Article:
As it’s become apparent that McCain has neither suspended his campaign nor done any work on the bailout deal, we wonder: will he or won’t he show up in Mississippi tonight?
Preparations have continued at Ole Miss without a pause, Obama has never wavered on whether or not he will attend, and McCain’s advisers are generally saying “we’ll wait and see.”
I just consulted with the mini Magic 8-Ball on my desk and it reads: “I SAY YES.”
Update: McCain will debate. [Via Ambinder].
John McCain’s decision to suspend his campaign was made in the hopes that politics could be set aside to address our economic crisis.
In response, Americans saw a familiar spectacle in Washington. At a moment of crisis that threatened the economic security of American families, Washington played the blame game rather than work together to find a solution that would avert a collapse of financial markets without squandering hundreds of billions of taxpayers’ money to bailout bankers and brokers who bet their fortunes on unsafe lending practices.
Both parties in both houses of Congress and the administration needed to come together to find a solution that would deserve the trust of the American people. And while there were attempts to do that, much of yesterday was spent fighting over who would get the credit for a deal and who would get the blame for failure. There was no deal or offer yesterday that had a majority of support in Congress. There was no deal yesterday that included adequate protections for the taxpayers. It is not enough to cut deals behind closed doors and then try to force it on the rest of Congress — especially when it amounts to thousands of dollars for every American family.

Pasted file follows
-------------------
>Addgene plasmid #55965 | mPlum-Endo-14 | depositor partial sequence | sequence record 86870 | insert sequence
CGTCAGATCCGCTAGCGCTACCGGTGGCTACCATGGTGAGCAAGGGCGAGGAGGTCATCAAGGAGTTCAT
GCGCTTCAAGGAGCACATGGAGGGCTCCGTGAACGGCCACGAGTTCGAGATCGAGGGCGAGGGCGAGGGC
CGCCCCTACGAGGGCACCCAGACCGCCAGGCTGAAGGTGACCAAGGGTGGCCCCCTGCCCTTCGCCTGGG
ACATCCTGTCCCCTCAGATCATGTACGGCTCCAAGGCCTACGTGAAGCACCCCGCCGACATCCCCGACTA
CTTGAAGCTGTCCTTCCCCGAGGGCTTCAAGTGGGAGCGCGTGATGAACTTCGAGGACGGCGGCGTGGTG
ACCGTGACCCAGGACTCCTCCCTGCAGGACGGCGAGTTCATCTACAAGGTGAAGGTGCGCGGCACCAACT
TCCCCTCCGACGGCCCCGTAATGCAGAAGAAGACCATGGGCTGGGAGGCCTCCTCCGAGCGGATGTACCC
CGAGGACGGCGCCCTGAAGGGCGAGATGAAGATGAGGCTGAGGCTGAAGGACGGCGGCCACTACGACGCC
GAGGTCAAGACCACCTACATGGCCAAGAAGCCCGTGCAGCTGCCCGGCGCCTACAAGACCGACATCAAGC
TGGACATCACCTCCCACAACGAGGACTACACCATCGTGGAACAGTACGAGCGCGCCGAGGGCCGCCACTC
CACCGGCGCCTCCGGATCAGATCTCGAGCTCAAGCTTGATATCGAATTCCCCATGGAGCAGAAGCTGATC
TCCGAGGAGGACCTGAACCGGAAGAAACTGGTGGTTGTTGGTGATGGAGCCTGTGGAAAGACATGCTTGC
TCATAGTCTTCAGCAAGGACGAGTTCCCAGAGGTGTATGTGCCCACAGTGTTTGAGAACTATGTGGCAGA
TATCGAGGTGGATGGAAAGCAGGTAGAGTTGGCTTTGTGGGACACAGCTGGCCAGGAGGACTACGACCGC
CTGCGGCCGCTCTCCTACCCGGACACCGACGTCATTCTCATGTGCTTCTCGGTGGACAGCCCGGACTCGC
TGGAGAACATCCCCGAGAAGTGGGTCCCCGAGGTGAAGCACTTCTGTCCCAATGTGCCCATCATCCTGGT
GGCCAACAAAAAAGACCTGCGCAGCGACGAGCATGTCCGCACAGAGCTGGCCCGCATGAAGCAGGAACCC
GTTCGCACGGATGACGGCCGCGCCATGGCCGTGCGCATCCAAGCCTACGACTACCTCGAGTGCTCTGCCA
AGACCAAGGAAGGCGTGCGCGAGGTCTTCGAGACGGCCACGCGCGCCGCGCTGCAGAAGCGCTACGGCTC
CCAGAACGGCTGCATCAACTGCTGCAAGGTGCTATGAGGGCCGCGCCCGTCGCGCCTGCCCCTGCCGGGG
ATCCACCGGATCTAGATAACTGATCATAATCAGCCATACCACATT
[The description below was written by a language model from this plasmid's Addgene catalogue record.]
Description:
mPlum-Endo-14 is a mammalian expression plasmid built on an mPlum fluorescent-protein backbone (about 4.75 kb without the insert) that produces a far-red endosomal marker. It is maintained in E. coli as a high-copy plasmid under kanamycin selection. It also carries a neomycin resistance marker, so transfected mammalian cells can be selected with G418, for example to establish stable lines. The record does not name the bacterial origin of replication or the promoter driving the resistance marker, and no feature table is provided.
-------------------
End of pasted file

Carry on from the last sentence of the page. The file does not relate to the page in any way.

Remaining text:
The difference between Barack Obama and John McCain was apparent during the White House meeting yesterday where Barack Obama’s priority was political posturing in his opening monologue defending the package as it stands. John McCain listened to all sides so he could help focus the debate on finding a bipartisan resolution that is in the interest of taxpayers and homeowners. The Democratic interests stood together in opposition to an agreement that would accommodate additional taxpayer protections.
Senator McCain has spent the morning talking to members of the Administration, members of the Senate, and members of the House. He is optimistic that there has been significant progress toward a bipartisan agreement now that there is a framework for all parties to be represented in negotiations, including Representative Blunt as a designated negotiator for House Republicans. The McCain campaign is resuming all activities and the Senator will travel to the debate this afternoon. Following the debate, he will return to Washington to ensure that all voices and interests are represented in the final agreement, especially those of taxpayers and homeowners.
I still don’t understand what it was the McCain did, exactly. He “listened to all sides.” But as he is not the arbiter of the bailout deal, how did his listening help? Did he guide other senators? Did he get the House Republicans on board? Or … did he manage to snap up enough airtime to distract America from the horrible interview given by his number two?